David Resnick, MD, FAAAAI
Specialty: Allergy and Immunology
Hospital Affiliation: Vassar Brothers Medical Center
The practice areas of allergy and immunology attracted David Resnick, MD, FAAAAI not only for their complexity, but for the gratification he derives from “taking someone who’s having difficulty breathing, and in a short amount of time, with proper education and medication, help them to breathe again.” Resnick was formerly director of Allergy and Immunology at the New York-Presbyterian Hospital of Columbia University, where, in 2006, he created the Food Allergy Center, using skin-prick and food-patch testing to evaluate a wide range of allergies.
You’re an expert in an allergic/immune condition called eosinophilic esophagitis, in which large numbers of white blood cells are found in the tissue of the esophagus. How did this condition end up on your radar?
When I was director of Allergy and Immunology at New York-Presbyterian Hospital, we used to see one case every year. But starting in 2000, there was a tremendous increase to about three to four cases per month. The younger the patient, the more the condition is linked to food. There are six main foods that can cause sensitivities: milk, eggs, wheat, soy, nuts, and fish. Eosinophilic esophagitis can be treated with steroids and proton pump inhibitors (PPIs), but I prefer to determine what the trigger is and treat with a diet that eliminates foods that ‘fuel the fire.’
Food sensitivities are a hot topic these days. What are some of the less obvious ways that food allergies manifest themselves?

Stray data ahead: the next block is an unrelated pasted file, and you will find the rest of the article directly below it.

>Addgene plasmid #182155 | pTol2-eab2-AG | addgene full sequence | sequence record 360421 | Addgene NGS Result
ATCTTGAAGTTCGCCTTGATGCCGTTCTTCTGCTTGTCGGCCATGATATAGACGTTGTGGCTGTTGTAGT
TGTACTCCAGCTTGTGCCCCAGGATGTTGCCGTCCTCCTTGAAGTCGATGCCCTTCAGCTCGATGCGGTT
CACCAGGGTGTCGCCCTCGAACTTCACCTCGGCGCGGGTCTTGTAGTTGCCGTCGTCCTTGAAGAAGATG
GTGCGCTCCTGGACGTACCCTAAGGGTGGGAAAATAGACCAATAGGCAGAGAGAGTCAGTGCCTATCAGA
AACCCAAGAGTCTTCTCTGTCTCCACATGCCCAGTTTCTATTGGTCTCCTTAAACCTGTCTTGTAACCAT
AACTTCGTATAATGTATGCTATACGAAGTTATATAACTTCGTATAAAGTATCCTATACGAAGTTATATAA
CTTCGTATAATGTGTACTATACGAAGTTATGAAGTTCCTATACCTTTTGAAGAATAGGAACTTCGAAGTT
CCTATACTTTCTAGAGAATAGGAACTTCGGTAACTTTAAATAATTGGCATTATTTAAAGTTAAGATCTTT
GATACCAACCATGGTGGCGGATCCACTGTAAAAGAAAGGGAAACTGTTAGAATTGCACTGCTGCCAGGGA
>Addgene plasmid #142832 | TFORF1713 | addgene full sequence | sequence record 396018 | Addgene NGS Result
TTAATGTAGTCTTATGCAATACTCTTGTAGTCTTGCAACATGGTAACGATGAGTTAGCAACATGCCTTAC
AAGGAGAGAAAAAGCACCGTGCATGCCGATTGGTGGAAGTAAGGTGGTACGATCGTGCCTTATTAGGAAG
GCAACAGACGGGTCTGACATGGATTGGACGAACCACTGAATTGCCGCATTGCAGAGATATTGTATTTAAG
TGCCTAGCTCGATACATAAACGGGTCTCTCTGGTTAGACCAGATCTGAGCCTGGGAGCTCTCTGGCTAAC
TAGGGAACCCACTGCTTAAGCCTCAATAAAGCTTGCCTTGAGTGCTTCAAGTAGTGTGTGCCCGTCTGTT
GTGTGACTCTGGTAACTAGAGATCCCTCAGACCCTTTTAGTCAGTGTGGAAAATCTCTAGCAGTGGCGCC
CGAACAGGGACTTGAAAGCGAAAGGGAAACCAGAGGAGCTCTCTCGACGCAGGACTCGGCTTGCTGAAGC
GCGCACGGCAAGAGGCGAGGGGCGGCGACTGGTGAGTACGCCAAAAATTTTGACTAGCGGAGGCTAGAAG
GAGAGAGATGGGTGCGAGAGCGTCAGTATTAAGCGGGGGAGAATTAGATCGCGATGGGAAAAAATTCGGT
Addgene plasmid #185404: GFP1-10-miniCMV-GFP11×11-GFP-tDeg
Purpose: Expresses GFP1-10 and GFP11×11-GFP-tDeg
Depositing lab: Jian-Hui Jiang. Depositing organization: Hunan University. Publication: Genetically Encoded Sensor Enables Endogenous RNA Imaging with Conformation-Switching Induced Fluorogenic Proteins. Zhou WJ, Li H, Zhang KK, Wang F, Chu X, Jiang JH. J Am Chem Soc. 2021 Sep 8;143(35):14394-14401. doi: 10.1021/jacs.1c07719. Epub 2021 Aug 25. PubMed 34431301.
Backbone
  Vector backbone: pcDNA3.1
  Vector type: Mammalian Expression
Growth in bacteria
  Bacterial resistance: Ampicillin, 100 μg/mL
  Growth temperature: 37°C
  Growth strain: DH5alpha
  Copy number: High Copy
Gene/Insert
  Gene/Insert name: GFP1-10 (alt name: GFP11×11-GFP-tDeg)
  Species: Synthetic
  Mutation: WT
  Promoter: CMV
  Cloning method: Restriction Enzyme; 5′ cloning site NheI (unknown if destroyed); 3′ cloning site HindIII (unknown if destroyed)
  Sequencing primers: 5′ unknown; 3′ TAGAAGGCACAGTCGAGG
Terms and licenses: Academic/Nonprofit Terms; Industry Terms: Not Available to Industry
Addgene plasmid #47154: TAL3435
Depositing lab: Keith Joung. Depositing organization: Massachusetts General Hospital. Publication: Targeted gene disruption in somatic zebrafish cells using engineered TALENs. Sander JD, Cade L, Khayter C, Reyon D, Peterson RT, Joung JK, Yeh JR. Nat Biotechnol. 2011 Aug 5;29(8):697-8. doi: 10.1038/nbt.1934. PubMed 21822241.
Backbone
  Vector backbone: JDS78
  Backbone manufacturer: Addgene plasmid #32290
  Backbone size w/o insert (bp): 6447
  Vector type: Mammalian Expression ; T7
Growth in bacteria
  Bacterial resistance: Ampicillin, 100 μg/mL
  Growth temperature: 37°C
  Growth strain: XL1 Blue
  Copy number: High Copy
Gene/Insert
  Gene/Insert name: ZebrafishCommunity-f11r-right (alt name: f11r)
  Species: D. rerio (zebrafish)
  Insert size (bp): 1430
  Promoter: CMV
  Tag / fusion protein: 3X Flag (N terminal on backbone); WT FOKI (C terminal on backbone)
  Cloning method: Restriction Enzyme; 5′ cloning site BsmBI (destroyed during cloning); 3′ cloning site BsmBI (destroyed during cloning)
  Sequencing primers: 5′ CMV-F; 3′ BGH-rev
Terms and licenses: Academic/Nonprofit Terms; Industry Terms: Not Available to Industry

The most common symptoms of food allergies include developing hives all over your body, difficulty breathing, a swollen tongue, coughing, and sneezing. Food sensitivities, however, play roles in other conditions, which have more atypical symptoms. For example, migraines can be triggered by chocolate, MSG, and alcohol. The skin condition rosacea is triggered by spicy foods, hot liquids, or alcohol. Celiac disease is caused by a sensitivity to gluten (the protein found in wheat, rye, and barley), which can cause abdominal pain.
Talk about the relationship between childhood allergies and exposure to bisphenol A (BPA), a chemical found in many plastic products.
Studies have found that children exposed to BPA had an elevated risk of allergies and asthma. So, I’d say it’s probably wiser to stay away from plastic bottles containing this chemical. In my house, we try not to use plastic; we try to use glass.
What are some ways to help prevent kids from developing allergies?
The most recent science indicates that the earlier you introduce a food, the less likely you will become allergic to it. So now we are introducing peanut powder to children at 4 to 11 years old. If there are peanut allergies in the family, we’ll give the child a scratch test first. If negative, we’ll give the peanut product to them. Some studies show that probiotics may help prevent eczema and food allergies, while other studies show no great benefit. I say introduce probiotics, because it can’t hurt — it can only help.